Who should take responsibility for superyacht safety?
The industry is known for taking a back seat with regards to safety, so we speak to captains about who needs to step up.…
If we take a moment to be brutally honest, the superyacht industry is exceptional at bemoaning problems and pointing the finger, yet when it comes to offering viable solutions, in an instant the room goes quiet.
After a few years that saw the operational safety of working on board superyachts severely questioned – the incident on board Kibo as the strongest example – we asked the industry’s captains who should, not take blame, but take responsibility for the safety of an industry whose safety culture has such a poor record.
“I actually shudder when I see some of the suggestions written about the safety of personnel on board superyachts,” admits Mike Conquest, captain of Golden Eagle. Captain Conquest is strong in his view that the ultimate responsibility for safe operations on board is down to a collective crew effort through regular meetings and on-board gatherings, during which, he says, “there should be a forum for any crewmember to be able to raise safety concerns and for those concerns to be adequately dealt with at that time.”
Captain Nick Wigram believes technology has a role to play, when considered hand in hand with regulation. “[Improvements in safety] won’t happen overnight, because there is a whole industry busy creating regulation, but there should be one rule for all. And technology should help – electric distress lights should replace flares, and surely it’s possible to manufacture a life raft and a fire extinguisher that will last five years and just needs the pressure gauge checked monthly.”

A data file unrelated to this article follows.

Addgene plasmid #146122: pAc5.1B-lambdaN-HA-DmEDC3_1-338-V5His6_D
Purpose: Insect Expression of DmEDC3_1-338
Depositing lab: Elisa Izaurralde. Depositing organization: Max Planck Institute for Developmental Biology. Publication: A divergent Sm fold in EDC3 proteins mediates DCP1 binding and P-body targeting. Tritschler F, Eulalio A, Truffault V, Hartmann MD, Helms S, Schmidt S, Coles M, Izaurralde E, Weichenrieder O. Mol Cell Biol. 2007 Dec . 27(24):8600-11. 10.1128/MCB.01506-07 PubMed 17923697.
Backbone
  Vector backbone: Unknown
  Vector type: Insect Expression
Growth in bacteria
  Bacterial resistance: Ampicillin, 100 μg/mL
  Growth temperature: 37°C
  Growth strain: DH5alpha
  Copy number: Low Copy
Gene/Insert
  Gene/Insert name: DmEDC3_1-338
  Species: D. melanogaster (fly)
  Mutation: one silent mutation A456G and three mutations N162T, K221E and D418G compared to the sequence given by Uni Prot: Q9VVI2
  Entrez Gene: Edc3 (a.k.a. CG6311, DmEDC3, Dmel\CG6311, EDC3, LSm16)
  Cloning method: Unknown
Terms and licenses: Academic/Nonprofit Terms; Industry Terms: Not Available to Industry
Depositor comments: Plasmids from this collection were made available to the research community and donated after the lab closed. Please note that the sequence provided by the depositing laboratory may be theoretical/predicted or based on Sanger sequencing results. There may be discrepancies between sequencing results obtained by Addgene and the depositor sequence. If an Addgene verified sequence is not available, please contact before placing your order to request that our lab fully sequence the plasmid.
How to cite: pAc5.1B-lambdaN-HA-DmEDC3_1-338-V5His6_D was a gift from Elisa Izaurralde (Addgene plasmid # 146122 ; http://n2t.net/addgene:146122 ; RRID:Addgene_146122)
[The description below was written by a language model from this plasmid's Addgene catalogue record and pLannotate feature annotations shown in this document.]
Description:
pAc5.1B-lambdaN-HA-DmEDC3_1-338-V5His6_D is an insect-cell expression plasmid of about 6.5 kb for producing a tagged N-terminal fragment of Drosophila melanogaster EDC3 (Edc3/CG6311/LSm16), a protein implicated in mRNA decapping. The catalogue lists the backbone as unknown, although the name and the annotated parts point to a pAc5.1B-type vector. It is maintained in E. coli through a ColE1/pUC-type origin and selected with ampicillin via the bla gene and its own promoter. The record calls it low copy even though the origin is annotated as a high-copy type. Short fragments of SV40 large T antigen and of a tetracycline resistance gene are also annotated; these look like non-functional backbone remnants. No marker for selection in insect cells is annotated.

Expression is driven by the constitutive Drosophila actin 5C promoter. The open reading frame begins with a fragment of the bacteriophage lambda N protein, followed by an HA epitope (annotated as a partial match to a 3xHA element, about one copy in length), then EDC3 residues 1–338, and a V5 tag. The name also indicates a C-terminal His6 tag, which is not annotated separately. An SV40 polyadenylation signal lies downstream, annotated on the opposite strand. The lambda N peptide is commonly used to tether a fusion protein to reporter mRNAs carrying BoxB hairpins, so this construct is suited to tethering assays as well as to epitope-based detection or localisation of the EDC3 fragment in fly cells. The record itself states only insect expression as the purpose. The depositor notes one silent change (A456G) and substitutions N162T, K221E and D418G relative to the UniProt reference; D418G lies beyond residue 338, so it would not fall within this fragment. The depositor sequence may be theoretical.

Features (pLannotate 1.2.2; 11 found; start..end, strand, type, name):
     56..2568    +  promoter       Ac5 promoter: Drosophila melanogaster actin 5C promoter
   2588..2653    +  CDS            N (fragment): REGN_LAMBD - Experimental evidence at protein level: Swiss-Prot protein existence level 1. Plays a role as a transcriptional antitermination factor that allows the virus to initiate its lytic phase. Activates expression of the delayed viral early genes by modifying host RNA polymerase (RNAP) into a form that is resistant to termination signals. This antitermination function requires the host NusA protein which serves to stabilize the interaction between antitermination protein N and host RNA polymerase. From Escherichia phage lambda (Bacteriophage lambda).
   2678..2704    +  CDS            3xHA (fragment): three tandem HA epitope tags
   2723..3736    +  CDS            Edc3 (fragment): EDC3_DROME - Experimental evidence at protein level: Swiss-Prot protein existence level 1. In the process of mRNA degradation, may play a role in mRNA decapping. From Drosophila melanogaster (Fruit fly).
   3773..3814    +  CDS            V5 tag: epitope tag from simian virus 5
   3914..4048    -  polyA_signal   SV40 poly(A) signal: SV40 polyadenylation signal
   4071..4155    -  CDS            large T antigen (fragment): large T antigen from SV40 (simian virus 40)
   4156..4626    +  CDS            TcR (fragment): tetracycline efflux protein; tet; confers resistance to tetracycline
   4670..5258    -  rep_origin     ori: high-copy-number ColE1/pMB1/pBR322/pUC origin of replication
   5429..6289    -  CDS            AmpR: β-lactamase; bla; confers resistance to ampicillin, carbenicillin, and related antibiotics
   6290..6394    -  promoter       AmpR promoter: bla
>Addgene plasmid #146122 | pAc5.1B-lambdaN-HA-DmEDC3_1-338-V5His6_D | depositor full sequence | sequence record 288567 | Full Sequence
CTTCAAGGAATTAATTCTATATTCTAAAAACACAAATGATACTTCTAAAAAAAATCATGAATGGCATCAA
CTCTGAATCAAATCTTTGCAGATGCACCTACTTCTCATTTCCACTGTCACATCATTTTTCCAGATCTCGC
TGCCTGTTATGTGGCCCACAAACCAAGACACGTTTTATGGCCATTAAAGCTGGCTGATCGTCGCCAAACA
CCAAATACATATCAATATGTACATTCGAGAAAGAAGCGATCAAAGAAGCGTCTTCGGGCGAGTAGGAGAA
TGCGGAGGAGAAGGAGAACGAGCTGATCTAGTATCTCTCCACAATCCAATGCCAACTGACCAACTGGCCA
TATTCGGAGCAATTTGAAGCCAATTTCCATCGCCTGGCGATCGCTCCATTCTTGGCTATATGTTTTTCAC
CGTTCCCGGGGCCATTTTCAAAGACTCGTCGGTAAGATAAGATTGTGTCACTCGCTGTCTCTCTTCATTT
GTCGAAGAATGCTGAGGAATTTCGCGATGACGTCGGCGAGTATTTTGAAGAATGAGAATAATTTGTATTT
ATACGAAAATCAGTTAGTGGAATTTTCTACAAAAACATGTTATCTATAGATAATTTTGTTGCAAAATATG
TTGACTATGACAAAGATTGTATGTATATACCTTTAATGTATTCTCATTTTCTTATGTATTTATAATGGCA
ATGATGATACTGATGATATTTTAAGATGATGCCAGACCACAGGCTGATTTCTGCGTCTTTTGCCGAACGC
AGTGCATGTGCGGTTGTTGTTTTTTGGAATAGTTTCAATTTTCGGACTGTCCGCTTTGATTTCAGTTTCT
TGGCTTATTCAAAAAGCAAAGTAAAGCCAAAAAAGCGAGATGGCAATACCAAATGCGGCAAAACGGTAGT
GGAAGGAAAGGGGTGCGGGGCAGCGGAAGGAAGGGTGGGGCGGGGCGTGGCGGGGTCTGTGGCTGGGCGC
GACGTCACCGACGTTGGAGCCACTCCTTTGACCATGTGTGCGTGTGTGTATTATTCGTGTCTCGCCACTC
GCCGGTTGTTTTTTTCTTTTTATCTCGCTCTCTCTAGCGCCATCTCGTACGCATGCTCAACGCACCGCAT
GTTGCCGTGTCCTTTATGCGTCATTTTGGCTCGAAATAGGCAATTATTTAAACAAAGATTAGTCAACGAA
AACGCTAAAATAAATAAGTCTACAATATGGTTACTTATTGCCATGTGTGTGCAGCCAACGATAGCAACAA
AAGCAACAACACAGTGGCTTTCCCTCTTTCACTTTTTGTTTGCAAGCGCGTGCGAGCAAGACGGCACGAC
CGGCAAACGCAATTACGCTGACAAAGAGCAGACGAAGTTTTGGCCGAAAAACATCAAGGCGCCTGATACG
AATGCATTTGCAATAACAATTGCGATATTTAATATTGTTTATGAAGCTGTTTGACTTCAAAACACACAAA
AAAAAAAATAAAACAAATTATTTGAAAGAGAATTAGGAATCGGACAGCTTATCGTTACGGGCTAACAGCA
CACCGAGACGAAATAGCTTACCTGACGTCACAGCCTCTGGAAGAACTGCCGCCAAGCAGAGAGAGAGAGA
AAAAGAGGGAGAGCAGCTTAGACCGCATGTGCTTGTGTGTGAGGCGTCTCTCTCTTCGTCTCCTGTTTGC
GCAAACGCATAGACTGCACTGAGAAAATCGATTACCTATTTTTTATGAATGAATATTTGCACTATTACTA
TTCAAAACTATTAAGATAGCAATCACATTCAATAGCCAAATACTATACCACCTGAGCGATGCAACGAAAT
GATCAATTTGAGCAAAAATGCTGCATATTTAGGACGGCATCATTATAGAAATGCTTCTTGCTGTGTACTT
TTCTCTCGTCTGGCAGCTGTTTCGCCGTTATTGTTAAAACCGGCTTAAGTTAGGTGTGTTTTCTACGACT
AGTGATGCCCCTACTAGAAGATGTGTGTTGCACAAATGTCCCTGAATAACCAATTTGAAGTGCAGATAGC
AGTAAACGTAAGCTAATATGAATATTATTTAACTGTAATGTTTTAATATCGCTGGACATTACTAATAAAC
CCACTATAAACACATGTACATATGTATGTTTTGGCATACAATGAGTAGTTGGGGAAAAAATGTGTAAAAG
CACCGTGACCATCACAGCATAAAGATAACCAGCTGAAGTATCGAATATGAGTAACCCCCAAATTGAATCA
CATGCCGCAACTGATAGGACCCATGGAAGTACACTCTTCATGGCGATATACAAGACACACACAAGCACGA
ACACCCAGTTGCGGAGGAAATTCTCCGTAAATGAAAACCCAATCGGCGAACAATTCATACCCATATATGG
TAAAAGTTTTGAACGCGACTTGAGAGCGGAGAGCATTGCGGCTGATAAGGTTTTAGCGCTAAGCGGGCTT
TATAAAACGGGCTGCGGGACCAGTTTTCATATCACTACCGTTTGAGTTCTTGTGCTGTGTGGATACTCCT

Technology should help – electric distress lights should replace flares, and surely it’s possible to manufacture a life raft and a fire extinguisher that will last five years and just needs the pressure gauge checked monthly.
Another captain, Captain Valter Costa, suggests the reason the superyacht industry has fallen to its current safety standards is a lack of organisational structure on board, which results in people being placed in prominent positions, where safety management is part of their role, but without the sufficient training. “We should have a structure that should assess people and filter the promotion to captains or heads of department, but we do not have that – we don’t have anything close.” As a result, Captain Costa explains, we risk having the wrong people in charge. “Could this be problematic? Yes. Because the training and constructive assessment is lacking.”
Captain Costa points to something that, I think, it would be hard for anyone in the industry to disagree with: the existing blame culture. And that, with a focus on blame, we will be unable to move beyond that to solutions. “Yachting needs to stop finding excuses and stop embracing a blame culture. Most of us can see where the problem lies, but has anyone tried to come up with a solution? No, the subject is far too complex.”